Radu Muntean has spent the last 13 years making films that examine the stranger undercurrents in Romanian society, particularly the way in which ordinary people react in extraordinary situations. He’s regarded as having been one of the leading lights of the Romanian New Wave although he’d probably grit his teeth at any mention of that.
His latest film, One Floor Below (2015), screened in this year’s Cannes Un Certain Regard sidebar as well as Toronto. The story follows an average middle-class Romanian dad named Patrascu (played by New Wave heavyweight Teodor Corban) who must grapple with his own moral passivity when he overhears a domestic quarrel in a neighbour’s apartment. The woman is found dead. He fails to act. The murderer becomes his tormentor.
Rory O’Connor: How did the idea for One Floor Below first come to you?
Radu Muntean: The starting point was actually something I read in a newspaper a long time ago about a neighbour who heard something, a quarrel from a door, and didn’t do anything. And I was wondering if that guy would make a noise then it would stop that thing from happening. Then I met this Patrascu guy. A real life character dealing with this car registration stuff, and I thought it would be interesting to put this type of character, an in-control guy, multitasking, juggling two or three clients, in a difficult situation.
RO: You chose Teodor Corban for that difficult situation.
RM: I always like to work with intelligent actors, and I want them to understand how they feel about this or that from the first day of casting. And if you’re shooting chronologically you start to understand exactly where the characters are. So in these long shots when he is thinking you can feel the texture on his face and in his eyes. You can understand then what’s inside him. It’s very transparent.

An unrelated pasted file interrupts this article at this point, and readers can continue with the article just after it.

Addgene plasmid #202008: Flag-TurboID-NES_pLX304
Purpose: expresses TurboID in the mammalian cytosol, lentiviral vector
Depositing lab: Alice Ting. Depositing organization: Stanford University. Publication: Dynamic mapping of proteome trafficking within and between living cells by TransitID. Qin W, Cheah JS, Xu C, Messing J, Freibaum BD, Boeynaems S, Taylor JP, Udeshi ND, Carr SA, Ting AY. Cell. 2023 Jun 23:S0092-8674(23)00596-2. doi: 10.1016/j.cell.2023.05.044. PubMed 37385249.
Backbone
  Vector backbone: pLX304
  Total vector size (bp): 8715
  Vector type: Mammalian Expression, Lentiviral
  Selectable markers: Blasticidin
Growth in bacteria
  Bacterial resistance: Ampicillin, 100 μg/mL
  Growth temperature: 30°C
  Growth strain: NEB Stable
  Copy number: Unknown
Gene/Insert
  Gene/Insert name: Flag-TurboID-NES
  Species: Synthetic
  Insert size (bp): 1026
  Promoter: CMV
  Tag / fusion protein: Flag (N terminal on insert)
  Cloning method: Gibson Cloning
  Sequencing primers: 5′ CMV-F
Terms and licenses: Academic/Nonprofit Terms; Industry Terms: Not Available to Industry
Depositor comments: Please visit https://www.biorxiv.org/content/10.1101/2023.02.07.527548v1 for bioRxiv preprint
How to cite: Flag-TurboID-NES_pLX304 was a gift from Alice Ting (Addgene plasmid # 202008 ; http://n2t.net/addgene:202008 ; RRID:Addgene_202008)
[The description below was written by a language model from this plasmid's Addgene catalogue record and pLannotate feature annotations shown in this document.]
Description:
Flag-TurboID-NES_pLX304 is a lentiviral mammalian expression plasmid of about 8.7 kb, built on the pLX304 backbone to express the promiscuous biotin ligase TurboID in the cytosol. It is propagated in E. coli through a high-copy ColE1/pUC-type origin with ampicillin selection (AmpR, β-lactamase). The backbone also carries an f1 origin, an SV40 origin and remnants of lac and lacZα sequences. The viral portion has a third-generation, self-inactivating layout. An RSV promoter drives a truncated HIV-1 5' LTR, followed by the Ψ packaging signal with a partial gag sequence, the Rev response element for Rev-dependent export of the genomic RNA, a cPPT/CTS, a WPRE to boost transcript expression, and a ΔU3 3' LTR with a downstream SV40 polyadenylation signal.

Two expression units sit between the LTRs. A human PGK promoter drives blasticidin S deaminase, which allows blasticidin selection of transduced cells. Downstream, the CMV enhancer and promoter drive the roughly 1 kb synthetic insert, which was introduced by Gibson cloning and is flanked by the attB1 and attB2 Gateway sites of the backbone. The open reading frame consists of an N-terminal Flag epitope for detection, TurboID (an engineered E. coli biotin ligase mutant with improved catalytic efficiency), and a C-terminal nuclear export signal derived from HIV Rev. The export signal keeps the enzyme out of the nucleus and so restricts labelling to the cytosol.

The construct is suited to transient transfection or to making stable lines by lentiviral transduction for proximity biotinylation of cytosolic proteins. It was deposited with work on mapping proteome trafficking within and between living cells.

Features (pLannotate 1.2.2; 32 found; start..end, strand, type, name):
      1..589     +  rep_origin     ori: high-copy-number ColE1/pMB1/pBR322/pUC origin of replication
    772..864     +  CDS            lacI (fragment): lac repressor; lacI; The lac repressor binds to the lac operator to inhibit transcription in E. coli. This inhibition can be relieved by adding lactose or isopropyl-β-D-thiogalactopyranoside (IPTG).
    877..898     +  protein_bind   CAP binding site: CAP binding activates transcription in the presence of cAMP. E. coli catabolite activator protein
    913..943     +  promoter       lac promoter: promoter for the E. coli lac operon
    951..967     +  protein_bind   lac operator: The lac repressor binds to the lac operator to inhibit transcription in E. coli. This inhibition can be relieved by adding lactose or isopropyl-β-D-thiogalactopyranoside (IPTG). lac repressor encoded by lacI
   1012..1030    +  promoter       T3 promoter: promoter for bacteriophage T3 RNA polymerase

RO: Do you ponder what you might do in Patrascu’s situation?
RM: This is actually what I wanted. I’m not judging Patrascu and I don’t want people to judge him, I just want people to question themselves and their judgement in a similar situation. Because we all know what society wants from us. To be there, to be correct, to tell the police everything we know. But I don’t know. I am questioning myself and for me this is the most important thing. To not take for granted these notions that are becoming very abstract for us: morality, conscience.
RO: When Patrascu’s son is sleepwalking, we hear his subconscious. Is it Patrascu’s conscience speaking out?
RM: I think throughout the film there’s a lot of personification of Patrascu’s conscience and the most powerful one is the killer actually. He’s acting like his conscience. He never leaves him. And one is the kid at the end of the film. And he says “Patrascu, Patrascu, Patrascu”, which is also his family name.
RO: The climactic scene plays out in a car registration office. Was this to contrast the drama?
RM: He constantly feels the pressure of the other guy, making his life miserable. And he wants to solve his little problem with the car registration and go over it. But he continues to make his life harder and harder. He misunderstands him. At one point you think he’s pressuring him not to go to the police and he becomes really frustrated.
RO: It sounds like you enjoyed writing it. And yet you haven’t let that slip onto the screen at all.
RM: I want to be as invisible as I can be. I just want to be the middleman between the viewer and the character. I want the people to live in the same time with the character and that’s why I shoot in long takes. I don’t want to cut. I don’t want to be present. I want people to work a little bit. I want people to put the story together, the pieces of the puzzle.
RO: Can you tell us about what you’re working on next?
RM: It’s a film about a family who adopt a girl, who think that they cannot have their own kids. But by accident they manage to make their own kid and then there are some problems. It’s mostly about how you react when you’re not happy about the way your kid is growing.